Without question, environment, energy, and resources (EER) practice involves working with facilities, industrial sectors, and state, federal, and local agencies that are recognized as vulnerable to, and as prime targets of, cyber attack and disruption. The February 2013 Presidential Policy Directive 21 on Critical Infrastructure Security and Resilience (PPD-21) identifies 16 critical infrastructure sectors—many familiar to EER work—such as water and wastewater systems; chemicals; commercial facilities; critical manufacturing; dams; energy; food and agriculture; nuclear reactors, materials, and waste; and transportation systems. Subparts of major industry sectors that are reported to be on the front lines of being the focus of cyber attack include new energy, bio-tech, new materials and minerals, high-end equipment manufacturing, and clean energy vehicles.
It takes little imagination to start an inventory of the many ways cyber attacks can adversely impact law offices, client business, and our nation’s infrastructure overall. Malicious cyber actions include creating, modifying, deleting, and executing programs; uploading and downloading files; starting and stopping processes, systems, or mechanics; capturing keystrokes and screenshots; and obtaining passwords. At least one western U.S. state reports its computer system receives approximately 90 million attacks daily from potential hackers, a dramatic increase from past years. Experts note no breach is harmless, as cyber attackers frequently repeat patterns and other attackers attempt to follow and vary pathways previously tried. Press accounts have already been filed regarding plans by external groups to disrupt U.S. infrastructure this very summer, focusing on water and power control systems, with ominous names such as “Operation Black Summer.”
Federal environmental, energy, and resource agencies are making numerous resources available to increase public awareness of the presence of cyber threats and to shore up their systems. In February 2013, President Obama signed Executive Order (EO) 13636, Improving Critical Infrastructure Cybersecurity, to further focus on “systems and assets, whether physical or virtual, so vital to the United States that the incapacity or destruction of such systems and assets would have a debilitating impact on security, national economic security, national public health or safety, or any combination of those matters.” A visit to any of the following sites reveals the serious work underway to protect critical infrastructure from cyber threats—EPA’s Homeland Security Portal; the Nuclear Regulatory Commission’s cybersecurity webpage; the Department of Interior’s Information Assurance Division site; the Department of Energy’s Office of Electricity Delivery and Energy Reliability (OE) page; or the Federal Energy Regulatory Commission’s Office of Energy Infrastructure Security webpage.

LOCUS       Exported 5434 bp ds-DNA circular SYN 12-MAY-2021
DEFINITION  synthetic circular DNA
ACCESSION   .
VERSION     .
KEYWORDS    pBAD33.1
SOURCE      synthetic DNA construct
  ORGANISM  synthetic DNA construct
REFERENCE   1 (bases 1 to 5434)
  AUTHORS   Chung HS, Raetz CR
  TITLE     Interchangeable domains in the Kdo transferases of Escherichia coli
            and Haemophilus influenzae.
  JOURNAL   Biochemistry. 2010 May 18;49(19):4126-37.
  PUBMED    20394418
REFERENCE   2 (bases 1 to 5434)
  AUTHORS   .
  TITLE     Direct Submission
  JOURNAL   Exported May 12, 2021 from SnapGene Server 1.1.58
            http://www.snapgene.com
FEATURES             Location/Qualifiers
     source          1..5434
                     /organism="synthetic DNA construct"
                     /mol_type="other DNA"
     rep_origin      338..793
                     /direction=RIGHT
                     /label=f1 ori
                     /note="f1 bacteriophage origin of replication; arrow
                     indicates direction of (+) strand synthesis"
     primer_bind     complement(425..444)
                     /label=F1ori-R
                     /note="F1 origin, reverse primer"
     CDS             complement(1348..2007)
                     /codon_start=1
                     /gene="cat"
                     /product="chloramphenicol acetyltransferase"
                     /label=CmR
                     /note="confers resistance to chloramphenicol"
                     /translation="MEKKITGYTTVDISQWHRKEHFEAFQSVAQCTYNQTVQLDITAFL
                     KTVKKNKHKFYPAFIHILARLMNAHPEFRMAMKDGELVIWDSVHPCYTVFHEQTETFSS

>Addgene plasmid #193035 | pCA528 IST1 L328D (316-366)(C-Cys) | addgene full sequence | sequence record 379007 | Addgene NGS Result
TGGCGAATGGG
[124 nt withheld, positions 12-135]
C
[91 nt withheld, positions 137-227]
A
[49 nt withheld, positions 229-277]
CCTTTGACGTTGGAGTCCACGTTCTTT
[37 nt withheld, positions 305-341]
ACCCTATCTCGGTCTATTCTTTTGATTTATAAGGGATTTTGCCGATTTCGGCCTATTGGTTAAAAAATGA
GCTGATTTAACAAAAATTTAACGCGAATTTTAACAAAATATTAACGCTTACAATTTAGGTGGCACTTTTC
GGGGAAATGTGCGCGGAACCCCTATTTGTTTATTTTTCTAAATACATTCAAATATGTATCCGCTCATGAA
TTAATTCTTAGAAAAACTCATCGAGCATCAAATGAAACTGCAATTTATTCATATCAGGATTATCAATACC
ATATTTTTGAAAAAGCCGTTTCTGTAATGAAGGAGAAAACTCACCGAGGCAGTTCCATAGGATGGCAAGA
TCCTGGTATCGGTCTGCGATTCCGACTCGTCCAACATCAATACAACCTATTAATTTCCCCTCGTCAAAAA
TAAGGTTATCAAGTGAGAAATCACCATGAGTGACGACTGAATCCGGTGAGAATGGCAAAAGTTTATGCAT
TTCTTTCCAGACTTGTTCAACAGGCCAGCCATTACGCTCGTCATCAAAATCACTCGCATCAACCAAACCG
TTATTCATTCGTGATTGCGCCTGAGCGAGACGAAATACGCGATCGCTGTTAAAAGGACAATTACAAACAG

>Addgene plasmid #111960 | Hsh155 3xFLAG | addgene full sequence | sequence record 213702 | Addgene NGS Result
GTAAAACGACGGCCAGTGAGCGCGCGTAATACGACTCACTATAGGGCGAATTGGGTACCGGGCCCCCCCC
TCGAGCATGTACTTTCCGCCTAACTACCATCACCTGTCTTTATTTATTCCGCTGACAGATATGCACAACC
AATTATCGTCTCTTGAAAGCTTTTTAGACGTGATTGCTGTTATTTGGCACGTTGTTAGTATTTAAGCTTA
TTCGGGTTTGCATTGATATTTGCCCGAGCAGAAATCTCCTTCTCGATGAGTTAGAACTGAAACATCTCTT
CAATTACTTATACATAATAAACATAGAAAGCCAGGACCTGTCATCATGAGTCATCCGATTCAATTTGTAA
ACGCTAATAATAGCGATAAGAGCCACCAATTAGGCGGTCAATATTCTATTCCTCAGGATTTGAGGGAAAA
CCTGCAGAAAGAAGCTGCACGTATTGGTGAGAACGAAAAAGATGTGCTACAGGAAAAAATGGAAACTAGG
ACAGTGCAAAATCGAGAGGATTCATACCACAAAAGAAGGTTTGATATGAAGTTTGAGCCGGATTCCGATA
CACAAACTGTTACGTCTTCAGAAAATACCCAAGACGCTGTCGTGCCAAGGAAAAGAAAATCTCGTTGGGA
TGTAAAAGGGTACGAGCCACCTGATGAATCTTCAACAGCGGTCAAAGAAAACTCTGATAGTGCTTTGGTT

The Section is fortunate to have past Chair Claudia Rast of Butzel Long as our liaison to the ABA Cybersecurity Legal Task Force. Claudia is following developments and reporting regularly to the Section Council on implications for EER work. The Council has signed on to the cybersecurity resolution, which will be considered by the ABA House of Delegates at the Annual Meeting, August 8–13, 2013 in San Francisco. The resolution and its accompanying report thoughtfully discuss cybersecurity issues as they specifically apply to the legal profession, and note that existing state, local, territorial, and tribal governmental laws and regulations may be inadequate to deter, prevent, and punish unauthorized, illegal intrusions into the computer networks utilized by lawyers and law firms. As drafted, the resolution supports governmental actions, policies, practices, and procedures to combat unauthorized, illegal intrusions into the computer networks utilized by lawyers and law firms that respect and preserve client confidentiality, but opposes measures that would have the effect of eroding the attorney-client privilege, the work product doctrine, the confidential lawyer-client relationship, or traditional state court and bar regulation and oversight of lawyers and the legal profession. Critical too, is the lawyer’s duty of competency under Model Rule 1.1, which includes keeping “abreast of changes in the law and its practice, including the benefits and risks associated with relevant technology. . . .” We look forward to reporting to the membership soon on the disposition of this resolution and on future cybersecurity activities by the ABA and our Section.
This is my final “Views from the Chair” column. Drafting this article on cybersecurity provided a perfect opportunity to reflect on how my ABA and Section membership gives me the opportunity to hear from global leaders on truly cutting-edge issues and to grow as a legal professional. Through my membership, I meet experts working at the heart of issues that matter to our profession; I am challenged to think about issues that enhance my work and abilities. An issue like cybersecurity is testament to what the ABA is all about— advancing the rule of law, professionalism, knowledge, and justice. It has been a privilege to serve all of you this year as your chair. I welcome Bill Penny of Stites & Harbison, as the new chair—he will serve the Section well! I close with the fine words of Garrison Keillor—“Be well, do good work, and keep in touch.”